Chinese Alzheimer's drug to launch global trials amid scepticism

BEIJING (BLOOMBERG) - A newly approved Chinese drug for Alzheimer's will start clinical trials in the United States and Europe next year as the country's first novel therapy for the incurable disease seeks global legitimacy.

Shanghai Green Valley Pharmaceutical Co plans to recruit around 2,046 patients with mild to moderate Alzheimer's for trials at 200 sites across North America, Europe and Asia Pacific for 18 months, the company's vice-president Li Jinhe said on Sunday (Dec 29).

The drug, called Oligomannate, was granted conditional approval in China last month. It comes in a 150mg capsule and went on sale in the country on Sunday. Patients will need take three capsules twice a day, according to the drug's package insert. A week's treatment costs 895 yuan (S$173).

Green Valley announced these plans in a press conference in Beijing on Sunday, nearly two months after making global headlines for saying it got approval from China's regulator for the first new Alzheimer's drug in 17 years.

The neuro-degenerative disease has baffled global drug makers, who have invested billions of dollars into more than 190 experimental drugs with little to show for it.

The Shanghai-based firm, unknown outside of China, is facing scepticism that it could have so quickly achieved something that's eluded western pharmaceutical giants for decades.

"It's totally understandable for our drug to be questioned," said Green Valley chairman Lyu Songtao. "We are confident because we see clear benefits from patients in the clinical trials."

The conditional approval requires the drugmaker to conduct further studies on how the drug works and its long-term safety and efficacy. The company also said it plans to invest US$3 billion (S$4.06 billion) in the next 10 years for such investigations - including on global trials - to understand its working mechanism and expand its use in treating diseases such as Parkinson's and vascular dementia.


In its mission to get its vast patient pool access to top-quality healthcare, China's drug regulator has been granting rapid approval to novel, experimental treatments, sometimes faster than its counterparts in the US and Europe. Beijing is also nurturing its biotech sector in China's quest to become a global leader in medical and scientific research.

Alzheimer's affects 10 million people in China and 5.8 million in the US.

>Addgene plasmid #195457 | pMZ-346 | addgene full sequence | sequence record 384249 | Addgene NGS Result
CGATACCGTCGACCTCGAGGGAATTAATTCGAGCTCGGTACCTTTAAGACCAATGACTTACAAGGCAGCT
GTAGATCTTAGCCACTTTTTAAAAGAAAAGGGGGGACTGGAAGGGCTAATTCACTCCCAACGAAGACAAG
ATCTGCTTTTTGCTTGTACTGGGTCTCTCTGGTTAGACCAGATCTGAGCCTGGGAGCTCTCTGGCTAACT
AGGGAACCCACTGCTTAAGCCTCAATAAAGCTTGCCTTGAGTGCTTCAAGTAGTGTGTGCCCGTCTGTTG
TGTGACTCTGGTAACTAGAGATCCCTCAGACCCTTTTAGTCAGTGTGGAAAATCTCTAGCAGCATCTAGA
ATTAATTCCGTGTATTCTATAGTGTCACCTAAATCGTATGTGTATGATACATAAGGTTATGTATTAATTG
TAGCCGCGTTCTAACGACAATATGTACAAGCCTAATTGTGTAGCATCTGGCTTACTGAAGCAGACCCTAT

Researchers estimate there are 50 million people worldwide living with dementia, with Alzheimer's the cause in as many as 70 per cent of cases - implying a big addressable market for Green Valley if it manages to take the drug global.

Drugs that halt the debilitating disease could be a market worth as much as US$30 billion in the US alone, according to an estimate by analysts at Sanford C Bernstein & Co.

Global pharmaceutical giants including AstraZeneca Plc, Eli Lilly & Co and Roche Holding AG have invested billions of dollars over the years but failed to develop therapies for this disease.

In October, Biogen Inc said it plans to resume abandoned studies of its experimental therapy after new analysis of data showed promising results.

Green Valley plans to file an application for clinical trials with the US Food and Drug Administration (FDA) in February 2020. It also wants to secure the Fast Track designation, said Green Valley's Mr Li.

This tag helps expedite regulatory review of drugs that treat serious conditions or fill an unmet medical need. The company is also exploring partnerships with global drugmakers to speed up clinical trials and help launch the product outside China, Mr Li said.


The Green Valley therapy works differently from the approach taken on Alzheimer's by western drug developers. Its Oligomannate drug - the name refers to a type of sugar extracted from brown seaweed - is unusual in that it does not target beta amyloid, a protein that forms clumps of plaque in the brain, clogging it in patients with Alzheimer's.

After years of failure, a backlash has grown over drugmakers' fixation on beta amyloid as the key to a cure, but major pharmaceutical companies have yet to seriously explore an alternative.

Oligomannate instead seeks to readjust microbiome in the gut, which ultimately leads to reduced neuron inflammation in the brain and slows the progression of the disease, according to the company.

In Chinese trials, the drug had statistically improved cognitive function in patients suffering from mild to moderate Alzheimer's as early as week four, Green Valley said in a November statement. Its success, however, has been met with skepticism from Alzheimer's researchers, who say that details are scant on its clinical trials in China.

In a story carried by Science magazine shortly after the drug was approved in China, Mr Mark Oremus, an epidemiologist at the University of Waterloo in Canada, called the 36-week phase III trial by Green Valley as "far too short to evaluate the medium- to long-term effects".

Also, it didn't compare the drug with other existing medications, Mr Oremus said.

Local media reported that some industry researchers are calling for more evidence to prove that altering microbiome in the stomach can help slow cognitive impairment.

"Doubts always accompany scientific discovery," says Dr Geng Meiyu, a researcher with Shanghai Institute of Materia Medica who led the discovery and research of the drug, adding that Green Valley will continue to look into the drug's working mechanism among humans through further studies and scientific collaboration.

"This is just the first step of a long march," said Dr Geng.